MEC Campbell Valley Trail Half

For those unfamiliar with MEC (Mountain Equipment Co-op), it is a lifestyle store that sells outdoor apparel and equipment, and hosts clinics for bikers, hikers and runners. Recently, MEC decided to branch into a running series across Canada. It is usually a low-key no frills running event which costs on average about $20 for a half marathon. For the ones who do not necessarily care about receiving running medals, they have carved a niche in the running/racing market.

I usually sign up for their races not too far in advance, depending on if my running schedule allows. So three weekends ago, I ran one of their races in Langley’s Campbell Valley. So many runners mistake Langley for being flat because it consists of mostly farmlands, which conveys an image of flat, barren lands. So most runners signing up for a Langley race are in for a surprise. Even me, I was fooled.

This one started at the Campbell Valley Trail speedway. It was an actual track which after researching, had hosted car-racing events back in the 60’s to the 80’s. The track still show crash marks from those events. Very interesting. Because the so-called speedway was simply a 400-metre running track, how on earth did those racing cars fit?

On the morning of the race, I got lost trying to get to the start, because where the speedway was located was quite hidden. After spotting a few red traffic cones nearby, I knew I was at the right location. It was a misty and chilly kind of morning. This race had a half, 10 & 5k.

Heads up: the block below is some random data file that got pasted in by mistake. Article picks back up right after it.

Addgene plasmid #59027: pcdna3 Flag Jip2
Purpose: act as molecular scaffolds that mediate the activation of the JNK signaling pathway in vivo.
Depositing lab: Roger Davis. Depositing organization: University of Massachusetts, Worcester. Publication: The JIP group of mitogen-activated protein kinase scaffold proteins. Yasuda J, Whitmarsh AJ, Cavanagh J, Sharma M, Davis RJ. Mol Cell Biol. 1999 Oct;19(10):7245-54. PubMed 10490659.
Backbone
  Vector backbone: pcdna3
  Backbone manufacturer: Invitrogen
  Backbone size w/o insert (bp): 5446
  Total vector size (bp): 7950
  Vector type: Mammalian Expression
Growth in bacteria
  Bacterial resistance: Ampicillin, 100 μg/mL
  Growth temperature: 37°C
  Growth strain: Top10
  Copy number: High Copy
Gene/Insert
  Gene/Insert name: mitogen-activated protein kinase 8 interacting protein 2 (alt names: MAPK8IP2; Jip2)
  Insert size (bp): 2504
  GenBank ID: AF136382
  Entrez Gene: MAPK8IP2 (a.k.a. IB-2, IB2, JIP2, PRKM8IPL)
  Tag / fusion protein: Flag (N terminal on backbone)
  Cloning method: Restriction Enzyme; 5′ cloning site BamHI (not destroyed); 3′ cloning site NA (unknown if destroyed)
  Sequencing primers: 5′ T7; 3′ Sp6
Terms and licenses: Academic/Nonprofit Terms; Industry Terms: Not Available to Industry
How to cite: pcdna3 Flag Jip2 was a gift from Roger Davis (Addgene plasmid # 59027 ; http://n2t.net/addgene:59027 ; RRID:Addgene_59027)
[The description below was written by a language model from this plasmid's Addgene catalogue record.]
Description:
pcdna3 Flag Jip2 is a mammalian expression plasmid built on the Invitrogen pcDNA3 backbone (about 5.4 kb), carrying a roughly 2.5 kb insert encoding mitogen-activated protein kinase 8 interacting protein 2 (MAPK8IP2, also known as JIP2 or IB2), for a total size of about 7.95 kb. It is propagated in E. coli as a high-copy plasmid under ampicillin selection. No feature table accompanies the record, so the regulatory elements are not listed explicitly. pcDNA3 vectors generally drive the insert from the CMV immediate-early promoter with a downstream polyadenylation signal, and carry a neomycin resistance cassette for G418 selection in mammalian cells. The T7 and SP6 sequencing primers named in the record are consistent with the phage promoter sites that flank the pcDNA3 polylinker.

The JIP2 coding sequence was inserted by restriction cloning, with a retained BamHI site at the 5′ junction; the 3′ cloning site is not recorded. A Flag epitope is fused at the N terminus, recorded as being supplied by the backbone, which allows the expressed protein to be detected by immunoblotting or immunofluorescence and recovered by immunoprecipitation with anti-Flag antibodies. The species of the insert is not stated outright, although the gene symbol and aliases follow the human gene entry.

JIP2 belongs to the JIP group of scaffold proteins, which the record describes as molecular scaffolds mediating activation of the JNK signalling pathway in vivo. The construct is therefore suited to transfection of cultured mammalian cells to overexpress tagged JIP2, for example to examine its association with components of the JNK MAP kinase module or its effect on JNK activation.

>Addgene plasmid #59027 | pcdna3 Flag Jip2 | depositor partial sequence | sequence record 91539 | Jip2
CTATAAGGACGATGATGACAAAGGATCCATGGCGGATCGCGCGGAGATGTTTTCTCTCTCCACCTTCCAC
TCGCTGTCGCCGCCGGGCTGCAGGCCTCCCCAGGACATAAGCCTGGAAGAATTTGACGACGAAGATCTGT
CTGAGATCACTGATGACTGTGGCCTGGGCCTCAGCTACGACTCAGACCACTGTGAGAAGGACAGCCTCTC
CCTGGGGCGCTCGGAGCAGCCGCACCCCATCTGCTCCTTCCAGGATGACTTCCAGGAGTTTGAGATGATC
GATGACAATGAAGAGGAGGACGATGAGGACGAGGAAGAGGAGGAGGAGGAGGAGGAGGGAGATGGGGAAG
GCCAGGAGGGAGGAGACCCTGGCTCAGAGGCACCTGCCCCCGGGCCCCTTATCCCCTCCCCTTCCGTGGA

About 25 or so people did the half. We took off from the speedway and onto this 1km forest trail. This part was quite technical as there were big tree branches literally fallen across the paths that I had to stop for and walk over them. I found this to be difficult, plus it was windy and the surface was extremely uneven. I must’ve fallen into last place with runners all passing me at this point. I had run in a real trail race a year ago in Washington State where I twisted and strained my ankle, so I have become very cautious ever since. I figured if the whole route was like that, I rather play it safe than risk an injury. On top of this, the path was super winding too. Naturally, I questioned why I signed up for this race?!

This trail is used amongst hikers, walkers, and horse-riders. As such, there were so many horse-gates that we had to leap over, which I also did not enjoy. And as the gates were pretty high in height, it seemed like I was running an obstacle-course with hurdles.

After getting out of the trail, it was an upward climb. We climbed up quite a bit in elevation before we came back down again. Some parts of the trail were really steep too. One runner, prior to the start of the race, advised me that with this course, we would be starting at the lowest point so the whole course meant there would be a lot of climbing to do. Oh, what a realization!

Every course has its own challenges, so you might not ever be 100% prepared, and there will always be elements which trip us up. But that is what makes racing fun – the unpredictable elements.

So with this one, I finally made it back in one piece. And with 200 metres to go, I was not sure whether to go clock-wise or counter-clockwise. Some runners went the other way. I suppose it worked out the same, but the race directors were screaming to some runners, “go the other way”. In big races, it might have made a difference. With a small race, it did not really matter.

One guy came in a turkey costume for fun. I chatted with him briefly at the end, and he said he was so over-heated wearing that thing. He almost couldn’t breathe. We all chuckled, poor guy!

No medals were given, but a few bananas were provided, and overall another race done. Took a few pictures and one was photo-bombed. Funny!

In hindsight, this race was tough because of the terrain and elevation, but definitely not one of the toughest I’ve run. Overall, a nice morning spent in the suburb of Langley.